Geochemical surveying characterises the baseline chemistry of soil, stream water and stream sediment by taking samples of these materials by hand at a density of approximately one every 4 km². Multi-element laboratory analyses of these samples to trace level allows a suite of some 55 maps to be produced, useful for mineral exploration, agricultural productivity and environmental management.
Surveying has already been completed across the border region. Results from the border region survey are available to view and download free of charge.
View the current field survey sample areas**
Soil samples are collected by teams of trained samplers, normally working in teams of two. Samples are collected using a hand tool called an auger. Two samples are collected; one at 20 cm deep and one at 50 cm deep, with approximately 1 kg of soil taken from the upper and the deeper layers — a similar weight and volume to that of a bag of sugar.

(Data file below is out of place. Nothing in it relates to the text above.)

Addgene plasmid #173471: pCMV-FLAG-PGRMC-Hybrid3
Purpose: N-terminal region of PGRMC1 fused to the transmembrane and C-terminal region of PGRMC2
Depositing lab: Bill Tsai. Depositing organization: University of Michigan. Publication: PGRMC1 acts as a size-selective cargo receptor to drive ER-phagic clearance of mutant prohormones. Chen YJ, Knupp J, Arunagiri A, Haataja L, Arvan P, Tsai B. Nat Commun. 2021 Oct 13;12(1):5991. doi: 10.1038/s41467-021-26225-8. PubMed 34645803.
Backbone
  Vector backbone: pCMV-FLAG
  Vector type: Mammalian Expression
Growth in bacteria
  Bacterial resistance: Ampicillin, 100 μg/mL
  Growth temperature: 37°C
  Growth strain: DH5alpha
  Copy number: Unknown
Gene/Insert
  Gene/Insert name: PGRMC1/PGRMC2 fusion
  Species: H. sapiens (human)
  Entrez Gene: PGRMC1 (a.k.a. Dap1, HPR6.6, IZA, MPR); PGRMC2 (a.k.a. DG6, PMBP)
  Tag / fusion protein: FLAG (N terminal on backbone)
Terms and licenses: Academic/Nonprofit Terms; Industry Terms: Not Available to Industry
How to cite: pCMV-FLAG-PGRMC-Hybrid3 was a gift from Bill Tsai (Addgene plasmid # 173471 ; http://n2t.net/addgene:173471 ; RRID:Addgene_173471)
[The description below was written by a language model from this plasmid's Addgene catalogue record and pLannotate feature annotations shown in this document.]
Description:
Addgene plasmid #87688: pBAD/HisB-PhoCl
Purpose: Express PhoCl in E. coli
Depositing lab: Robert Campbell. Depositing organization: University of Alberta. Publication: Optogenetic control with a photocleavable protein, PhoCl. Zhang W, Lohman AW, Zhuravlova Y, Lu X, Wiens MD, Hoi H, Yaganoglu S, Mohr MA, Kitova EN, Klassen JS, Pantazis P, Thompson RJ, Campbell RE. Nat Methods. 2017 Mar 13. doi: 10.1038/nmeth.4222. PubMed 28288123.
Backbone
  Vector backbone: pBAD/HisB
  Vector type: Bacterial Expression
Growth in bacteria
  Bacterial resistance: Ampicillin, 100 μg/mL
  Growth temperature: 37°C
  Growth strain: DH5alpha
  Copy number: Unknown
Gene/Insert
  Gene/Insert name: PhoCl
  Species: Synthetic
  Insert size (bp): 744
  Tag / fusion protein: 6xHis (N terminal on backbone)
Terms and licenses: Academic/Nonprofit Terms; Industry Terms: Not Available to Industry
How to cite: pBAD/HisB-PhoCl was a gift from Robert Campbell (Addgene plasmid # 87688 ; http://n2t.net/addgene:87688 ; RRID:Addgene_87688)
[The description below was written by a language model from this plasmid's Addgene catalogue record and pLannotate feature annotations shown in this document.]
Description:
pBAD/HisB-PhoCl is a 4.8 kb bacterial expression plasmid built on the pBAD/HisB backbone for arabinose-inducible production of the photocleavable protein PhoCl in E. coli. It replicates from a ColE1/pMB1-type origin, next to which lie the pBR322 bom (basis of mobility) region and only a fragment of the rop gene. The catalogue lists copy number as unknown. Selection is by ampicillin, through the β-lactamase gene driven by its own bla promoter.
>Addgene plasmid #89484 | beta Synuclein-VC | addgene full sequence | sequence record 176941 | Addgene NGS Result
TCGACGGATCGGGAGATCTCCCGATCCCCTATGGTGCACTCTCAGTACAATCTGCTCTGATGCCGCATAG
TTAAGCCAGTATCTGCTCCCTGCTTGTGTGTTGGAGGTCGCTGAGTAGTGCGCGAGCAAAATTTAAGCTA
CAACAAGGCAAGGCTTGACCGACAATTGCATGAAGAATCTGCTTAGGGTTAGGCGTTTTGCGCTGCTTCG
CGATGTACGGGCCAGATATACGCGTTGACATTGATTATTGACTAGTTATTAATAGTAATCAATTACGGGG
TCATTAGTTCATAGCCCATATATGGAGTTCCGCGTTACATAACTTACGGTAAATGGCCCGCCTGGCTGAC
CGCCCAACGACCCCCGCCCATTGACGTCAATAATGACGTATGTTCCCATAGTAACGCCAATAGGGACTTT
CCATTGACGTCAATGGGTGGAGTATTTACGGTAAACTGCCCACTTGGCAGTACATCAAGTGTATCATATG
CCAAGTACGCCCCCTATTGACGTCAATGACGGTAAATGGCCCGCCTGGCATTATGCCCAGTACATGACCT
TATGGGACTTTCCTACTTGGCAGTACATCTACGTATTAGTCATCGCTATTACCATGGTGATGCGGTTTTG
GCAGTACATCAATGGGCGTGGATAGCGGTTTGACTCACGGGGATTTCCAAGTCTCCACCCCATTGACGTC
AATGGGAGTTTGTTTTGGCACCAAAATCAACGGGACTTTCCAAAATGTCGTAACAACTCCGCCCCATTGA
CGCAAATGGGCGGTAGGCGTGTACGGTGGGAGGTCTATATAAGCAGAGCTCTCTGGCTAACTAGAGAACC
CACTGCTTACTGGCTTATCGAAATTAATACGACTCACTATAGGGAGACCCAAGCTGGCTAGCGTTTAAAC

Stream sediment samples are collected from the stream bed, using a hand shovel, and a wet-sieving method removes the finest particles for analysis at a laboratory.
Stream water samples are collected in bottles. Some of these bottles of stream water are tested in the field base for alkalinity and conductivity, while other samples are carefully filtered at site to remove particles before analysis at a laboratory.
Data from sample sites are mapped to reveal the regional trends in the changing chemistry of the earth’s surface.
The results aren’t intended to provide information on individual landholdings however we are happy to provide results that have been requested on the day of sampling.